Prosecutor who quit Roger Stone case to testify before House panel

5 months ago 33

House Judiciary Committee Chairman Jerrold Nadler said Tuesday in a statement that Zelinsky would be among those testifying before the committee about the DOJ on June 24.

Nadler said that he issued two subpoenas for testimony Tuesday, one for Zelinsky, and one for DOJ anti-trust prosecutor John W. Elias.

He described them as whistle-blowers who will testify about "politicization" of the DOJ under President Donald Trump and Attorney General William Barr.

Nadler added that they would be joined by former U.S. Deputy Attorney General Donald Ayer, who served under President George H.W. Bush, and will speak about the importance of the the department's independence.

"Again and again, Attorney General Barr has demonstrated that he will cater to President Trump's private political interests, at the expense of the American people and the rule of law," Nadler said in the statement. "He has abruptly reversed course on prosecutions against the president's allies and friends. He has pursued pretextual investigations against the president's perceived political enemies. He has failed to defend the Affordable Care Act, and he has helped to roll back important civil rights protections. Although he has since tried to escape responsibility for his actions, he ordered federal officers to use tear gas, stun grenades and pepper spray on American citizens peaceably exercising their constitutional rights - - all to clear a path for the president, who wanted a convenient photo op."

Zelinsky became one four federal prosecutors working on the obstruction case of Stone, Trump's former campaign adviser, to step down in February.

Stone had been convicted by a jury last year of lying to congressional investigators in a probe into Russian meddling in the 2016 presidential election.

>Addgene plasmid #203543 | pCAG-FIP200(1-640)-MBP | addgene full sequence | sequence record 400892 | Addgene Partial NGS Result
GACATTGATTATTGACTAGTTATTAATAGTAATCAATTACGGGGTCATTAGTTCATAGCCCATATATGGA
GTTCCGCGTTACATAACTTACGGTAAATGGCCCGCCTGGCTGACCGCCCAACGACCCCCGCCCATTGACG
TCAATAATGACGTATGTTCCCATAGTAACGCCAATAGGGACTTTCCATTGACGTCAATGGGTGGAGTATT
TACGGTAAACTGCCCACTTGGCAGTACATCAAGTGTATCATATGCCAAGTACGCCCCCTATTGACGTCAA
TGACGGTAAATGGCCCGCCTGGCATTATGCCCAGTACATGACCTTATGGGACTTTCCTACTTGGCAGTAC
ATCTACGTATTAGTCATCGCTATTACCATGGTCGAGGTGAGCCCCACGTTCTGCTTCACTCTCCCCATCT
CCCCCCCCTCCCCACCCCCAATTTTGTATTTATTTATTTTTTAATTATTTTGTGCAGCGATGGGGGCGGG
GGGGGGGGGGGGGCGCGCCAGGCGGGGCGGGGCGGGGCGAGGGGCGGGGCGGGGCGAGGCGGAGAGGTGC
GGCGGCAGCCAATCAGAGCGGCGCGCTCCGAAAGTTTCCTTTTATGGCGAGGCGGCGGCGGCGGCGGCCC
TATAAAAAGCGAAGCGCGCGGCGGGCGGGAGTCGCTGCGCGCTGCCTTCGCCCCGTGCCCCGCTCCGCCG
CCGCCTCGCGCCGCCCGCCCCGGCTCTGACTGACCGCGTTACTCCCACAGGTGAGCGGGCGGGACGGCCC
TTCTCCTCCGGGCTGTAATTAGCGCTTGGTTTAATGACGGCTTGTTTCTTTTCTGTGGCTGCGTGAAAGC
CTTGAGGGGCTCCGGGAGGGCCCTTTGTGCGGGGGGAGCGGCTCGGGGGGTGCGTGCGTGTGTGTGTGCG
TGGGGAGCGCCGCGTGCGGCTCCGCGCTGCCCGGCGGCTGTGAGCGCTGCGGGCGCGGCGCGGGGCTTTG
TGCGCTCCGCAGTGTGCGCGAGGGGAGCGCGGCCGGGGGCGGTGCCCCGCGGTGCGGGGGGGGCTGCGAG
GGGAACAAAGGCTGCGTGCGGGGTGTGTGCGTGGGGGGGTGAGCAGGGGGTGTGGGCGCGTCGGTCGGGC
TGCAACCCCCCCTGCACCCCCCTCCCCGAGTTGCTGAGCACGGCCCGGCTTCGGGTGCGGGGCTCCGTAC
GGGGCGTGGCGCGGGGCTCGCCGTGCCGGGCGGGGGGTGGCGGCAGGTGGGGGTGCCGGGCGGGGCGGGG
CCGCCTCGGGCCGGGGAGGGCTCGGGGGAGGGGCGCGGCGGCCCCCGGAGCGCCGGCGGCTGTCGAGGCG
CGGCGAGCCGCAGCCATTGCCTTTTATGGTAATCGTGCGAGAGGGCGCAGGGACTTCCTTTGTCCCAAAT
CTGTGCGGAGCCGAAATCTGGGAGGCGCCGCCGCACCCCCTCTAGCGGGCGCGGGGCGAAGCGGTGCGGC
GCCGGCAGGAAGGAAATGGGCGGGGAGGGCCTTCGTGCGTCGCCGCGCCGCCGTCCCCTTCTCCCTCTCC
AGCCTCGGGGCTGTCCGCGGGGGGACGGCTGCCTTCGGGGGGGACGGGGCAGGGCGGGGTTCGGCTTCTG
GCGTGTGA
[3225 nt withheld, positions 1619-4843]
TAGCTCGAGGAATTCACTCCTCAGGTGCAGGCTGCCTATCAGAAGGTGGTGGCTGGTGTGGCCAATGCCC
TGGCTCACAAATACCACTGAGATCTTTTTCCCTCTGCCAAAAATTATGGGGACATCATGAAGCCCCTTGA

The prosecutors had asked a federal judge to sentence Stone to up to nine years in prison for obstructing a congressional investigation.

Trump criticized the sentencing request in a tweet, calling it "disgraceful." The next day, the Justice Department announced it would lower the sentencing request for Stone.

The lowered sentencing recommendation prompted federal prosecutors Adam Jed, Jonathan Kravis, Michael Marando and Zelinksy to quit working on the case.

Elias was DOJ chief of staff for the anti-trust division at the time the agency filed an unsuccessful challenge to AT&Ts merger with Time Warner.

Anti-trust Assistant Attorney General Makan Delrahim said the challenge wasn't based on politics, despite Trump's public criticism and dislike of CNN, which is part of WarnerMedia.

Nadler also accused the anti-trust division of politicizing enforcement last year as the DOJ decided to probe four automakers -- Ford, Honda, Volkswagen and BMW -- for their agreement with California standards to limit greenhouse-gas emissions.

"The department's dedication of resources to obstruct California's and these automakers's efforts to protect the environment appears to be yet another example of the administration's weaponization of the anti-trust laws for political purposes," Nadler wrote in a letter to the Justice Department last year, noting that other Democrats have similar concerns.